The Future of Organic Foods
Organic farming practices can positively change our planet.
Many large companies see industrial agriculture as more financially
rewarding than organic agriculture, and use chemical fertilisers to
increase product yields and chemical pesticides to decrease product
losses. But they ignore the loss of fertile topsoil and large-scale
environmental pollution that the use of chemicals produces.
More and more people are switching to healthier, pesticide-free foods.
Many supermarket chains are expanding organic product sections, since
their customers are concerned with the health of their families and the
negative environmental and physical effects of pesticides, herbicides,
fertilisers, and hormones. In Australia, the National Centre for
Farmer Health is presently investigating the connection between
pesticide use and cancer.
In the Farming Systems Trial—the longest comparative study of farming
methods in America—the Rodale Institute evaluated chemical-based
agriculture against organic farming for over 30 years.
Organic farming methods proved 28 percent more efficient, released 40 percent less harmful emissions, and were more adaptable to climate change. Organic farms use less land and less energy to achieve comparable productivity.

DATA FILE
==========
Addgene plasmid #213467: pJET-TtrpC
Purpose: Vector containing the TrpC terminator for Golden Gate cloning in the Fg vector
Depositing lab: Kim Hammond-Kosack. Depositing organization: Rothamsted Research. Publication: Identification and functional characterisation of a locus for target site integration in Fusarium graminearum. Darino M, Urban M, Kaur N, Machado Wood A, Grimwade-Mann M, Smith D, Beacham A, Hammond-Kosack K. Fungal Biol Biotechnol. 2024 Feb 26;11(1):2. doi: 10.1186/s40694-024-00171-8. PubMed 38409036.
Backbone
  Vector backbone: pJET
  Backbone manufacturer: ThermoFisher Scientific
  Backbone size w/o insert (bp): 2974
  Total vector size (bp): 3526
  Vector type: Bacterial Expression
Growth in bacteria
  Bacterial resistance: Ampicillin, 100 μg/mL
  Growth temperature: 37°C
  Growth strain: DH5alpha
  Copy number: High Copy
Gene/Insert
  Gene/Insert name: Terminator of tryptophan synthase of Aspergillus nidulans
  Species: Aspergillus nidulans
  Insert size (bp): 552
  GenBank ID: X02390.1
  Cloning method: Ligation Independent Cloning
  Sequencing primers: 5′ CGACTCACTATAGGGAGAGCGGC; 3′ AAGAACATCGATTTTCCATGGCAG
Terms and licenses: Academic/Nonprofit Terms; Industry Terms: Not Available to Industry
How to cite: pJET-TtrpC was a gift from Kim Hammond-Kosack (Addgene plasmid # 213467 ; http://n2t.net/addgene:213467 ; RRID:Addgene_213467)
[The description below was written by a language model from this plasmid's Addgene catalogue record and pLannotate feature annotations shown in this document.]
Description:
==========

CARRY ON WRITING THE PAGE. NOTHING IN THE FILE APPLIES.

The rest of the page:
Small-scale organic farming can also revitalise rural communities by
providing food and job security. As well, organic methods are gradually
repairing environmental damage that has been caused by excessive use of
As the World Resources Institute noted, most of the high-quality
agricultural land is already in production worldwide, and the
environmental costs of converting our remaining forest, grassland, and
wetland habitats to cropland would be very high. And if all these
costs, including those borne by farmers, communities, and nature, are
added, the industrial farming approach is clearly not cost-effective.
Organic farms recycle many biological wastes, and continually
regenerate soil and water resources. Organic farming respects the health
of soils, waters, natural ecosystems, farmers and their communities.
Can the polluting, soil-depleting methods of chemical agriculture
actually feed future generations? The last doubling of U.S. food output
required a six-fold increase in fertiliser use, and an even greater rise
in pesticide applications.
All our futures are at risk if we continue to support industrial farming.